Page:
Amid the continued failure of tech companies to improve the diversity of their leadership teams (and frequently their overall employee base), virtual reality (VR) seems like an unlikely technology partner to champion gender equality. Largely owned and operated by men with experiences focused on gaming and sports, the world of VR feels like the epitome of male dominance.
So when I recently attended a Meetup on Women and Diversity in VR and AR for San Francisco Women in Technology, I was pleasantly surprised to see a truly innovative and socially critical VR experience called UTURN.
UTURN is the brainchild of Creative Director and Executive Producer, Nathalie Mathe. A NASA scientist and artificial intelligence expert turned story teller and movie maker, Nathalie is uniquely positioned to push the boundaries of VR as a story telling medium and to speak with authority on the gender-based world views in today’s business and technology environments. Other members of the creative team include Justin Chin, co-creator/cinematographer, and Ryan Lynch, writer/director.
The Story: Content with Impact
UTURN is a VR experience that puts you directly in the shoes of a woman working in a tech startup. Participants can be part of the experience from either the male or the female perspective and control when they change perspectives.
The comedic series hits close to home. It focuses on a young female coder named Ray who joins a tech company in crisis and needs to work with her male teammates to fix critical problems with their system before a big VC funding meeting the next day. As the website tells us, “Each episode illustrates various gender issues pertaining to different stages in Ray’s career: being valued and heard, being promoted, getting support while raising a family, being recognized as a leader, raising funds as an entrepreneur, etc.”
While the story is told with a tongue-in-cheek attitude, as a women who grew up in tech I can tell you that I witnessed a number of these situations firsthand over the years. I’ll let the trailer speak for itself.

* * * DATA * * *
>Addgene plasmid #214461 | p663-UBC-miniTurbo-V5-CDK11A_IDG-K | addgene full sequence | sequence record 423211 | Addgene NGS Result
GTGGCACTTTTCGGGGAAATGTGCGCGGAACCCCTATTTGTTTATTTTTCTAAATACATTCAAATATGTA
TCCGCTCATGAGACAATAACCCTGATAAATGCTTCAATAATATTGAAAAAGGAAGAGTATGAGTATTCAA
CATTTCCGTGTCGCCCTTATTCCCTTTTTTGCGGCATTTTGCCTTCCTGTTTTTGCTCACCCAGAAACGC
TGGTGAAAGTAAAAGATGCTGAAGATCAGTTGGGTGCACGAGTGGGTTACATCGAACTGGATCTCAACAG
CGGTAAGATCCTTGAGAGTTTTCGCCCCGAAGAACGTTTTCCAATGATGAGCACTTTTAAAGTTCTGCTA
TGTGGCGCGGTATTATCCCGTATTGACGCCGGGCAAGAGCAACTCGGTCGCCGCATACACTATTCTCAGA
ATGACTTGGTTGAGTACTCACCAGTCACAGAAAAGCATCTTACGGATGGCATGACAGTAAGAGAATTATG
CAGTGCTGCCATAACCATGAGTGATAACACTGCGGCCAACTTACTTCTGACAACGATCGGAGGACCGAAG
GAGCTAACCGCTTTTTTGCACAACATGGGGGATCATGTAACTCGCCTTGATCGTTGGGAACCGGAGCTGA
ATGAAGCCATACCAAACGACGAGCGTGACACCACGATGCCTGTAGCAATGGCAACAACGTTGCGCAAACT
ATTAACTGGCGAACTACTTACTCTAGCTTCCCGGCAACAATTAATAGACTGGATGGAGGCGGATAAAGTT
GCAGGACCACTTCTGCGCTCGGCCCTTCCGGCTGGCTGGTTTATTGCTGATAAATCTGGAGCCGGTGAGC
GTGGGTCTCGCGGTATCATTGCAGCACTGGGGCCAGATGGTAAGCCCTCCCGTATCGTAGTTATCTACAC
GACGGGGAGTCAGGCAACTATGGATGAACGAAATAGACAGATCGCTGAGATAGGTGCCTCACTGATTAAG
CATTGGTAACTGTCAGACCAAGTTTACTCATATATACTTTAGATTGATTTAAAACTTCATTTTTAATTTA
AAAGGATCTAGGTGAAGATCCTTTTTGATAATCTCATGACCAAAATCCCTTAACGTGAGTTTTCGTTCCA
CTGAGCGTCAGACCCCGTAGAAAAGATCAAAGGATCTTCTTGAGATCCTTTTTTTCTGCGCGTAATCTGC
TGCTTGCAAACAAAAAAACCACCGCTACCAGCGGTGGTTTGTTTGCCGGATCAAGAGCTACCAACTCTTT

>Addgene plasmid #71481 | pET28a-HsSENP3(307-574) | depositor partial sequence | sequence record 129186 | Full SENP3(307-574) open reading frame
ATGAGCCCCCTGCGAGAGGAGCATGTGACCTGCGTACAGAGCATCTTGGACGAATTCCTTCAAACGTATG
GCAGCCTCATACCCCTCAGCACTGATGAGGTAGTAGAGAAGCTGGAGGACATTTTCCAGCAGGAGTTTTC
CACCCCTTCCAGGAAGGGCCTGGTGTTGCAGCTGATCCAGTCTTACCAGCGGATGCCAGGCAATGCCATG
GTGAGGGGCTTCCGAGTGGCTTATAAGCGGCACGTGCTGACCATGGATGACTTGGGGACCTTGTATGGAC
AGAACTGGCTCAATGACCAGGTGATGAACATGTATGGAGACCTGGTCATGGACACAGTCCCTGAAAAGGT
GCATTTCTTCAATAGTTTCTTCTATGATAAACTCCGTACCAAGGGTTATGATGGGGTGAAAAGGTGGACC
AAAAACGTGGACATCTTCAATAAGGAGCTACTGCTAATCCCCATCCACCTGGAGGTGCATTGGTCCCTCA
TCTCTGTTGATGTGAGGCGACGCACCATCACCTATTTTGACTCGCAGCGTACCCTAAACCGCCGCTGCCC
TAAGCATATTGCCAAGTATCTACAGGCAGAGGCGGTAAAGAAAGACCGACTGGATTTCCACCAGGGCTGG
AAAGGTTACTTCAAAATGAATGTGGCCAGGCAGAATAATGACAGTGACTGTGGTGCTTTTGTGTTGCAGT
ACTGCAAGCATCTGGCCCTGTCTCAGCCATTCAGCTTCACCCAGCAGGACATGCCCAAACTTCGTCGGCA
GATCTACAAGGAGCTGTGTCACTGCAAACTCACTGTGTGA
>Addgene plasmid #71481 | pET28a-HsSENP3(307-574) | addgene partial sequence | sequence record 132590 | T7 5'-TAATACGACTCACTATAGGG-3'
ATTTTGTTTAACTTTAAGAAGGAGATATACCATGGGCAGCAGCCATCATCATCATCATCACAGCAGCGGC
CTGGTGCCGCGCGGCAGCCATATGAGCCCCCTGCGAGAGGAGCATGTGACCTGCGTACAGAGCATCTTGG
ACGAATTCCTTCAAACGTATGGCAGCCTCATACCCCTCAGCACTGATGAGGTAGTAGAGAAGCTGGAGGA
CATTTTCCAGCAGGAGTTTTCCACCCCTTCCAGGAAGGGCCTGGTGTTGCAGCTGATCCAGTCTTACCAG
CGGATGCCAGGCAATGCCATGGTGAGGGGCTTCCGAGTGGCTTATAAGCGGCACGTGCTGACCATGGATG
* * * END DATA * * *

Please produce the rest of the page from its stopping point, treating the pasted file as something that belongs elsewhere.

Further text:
I love this experience because it’s built to really leverage the capabilities of VR. The viewer turns from side to side to hear each part of the story. Just like real life, when you’re participating in one side of the conversation, you’re not hearing the other side and your perception of reality is being formed by the interactions that you’re part of.
The team designed UTURN for use in small group settings to encourage discussion in a safe space after watching. Initial target audiences are tech company employees and C-suite execs, media companies and colleges. The general public may also benefit from UTURN by having affinity groups use VR social media platforms to view and subsequently discuss episodes.
Why It Works: The Technology Behind the Story
Nathalie and the team tested many ideas to understand how to create an immersive and friendly experience.
Since the purpose of the show is to start a dialog between men and women, the experience needs to be compelling for both genders. This is achieved by creating an entertaining story and characters, as well as an engaging way of showing it. In testing the experience, the team learned that men need control over which part of the story to watch – they do not like being in the woman’s role without an option to change. Women, on the other hand, want a way to share their daily experiences with others who don’t necessary understand them.
In this uncharted territory, the team's additional observations and lessons about making the technology work for viewers give us some best practices in building a great VR experience.
- The experience is in the first person so that participants are embodied in the story. This required some specific filming techniques, including designing a special camera rig that uses fish eye lenses to provide a full body experience and to allow for a large field of view.
- Sound design is critical in VR. You can get by with even monoscopic video as long as the sound is 3D. In order for viewers to hear only the scene they are watching, UTURN sound designers created a unique spatial sound design.
- Video editing was particularly challenging for this piece. Since there are two simultaneous stories and points of view, the stories need to be synchronized so that the participant can move seamlessly from one to another.
Taking Action: How Can I Get It?
Nathalie and her colleagues are submitting the first episode to festivals and showing it at Meetups with great response to date. Ideally, it will soon go up for online viewing on the Oculus store and other app markets and the team will ultimately raise enough funding to get all the episodes on Hulu or another popular platform.
Note: The San Francisco Women in Tech Meetup was started by Goretti Campbell as an antidote to her frustration at attending Bay Area technology events and seeing few women in the audience and virtually none on panels. The group builds community and provides a diverse forum to discuss leading edge technology issues.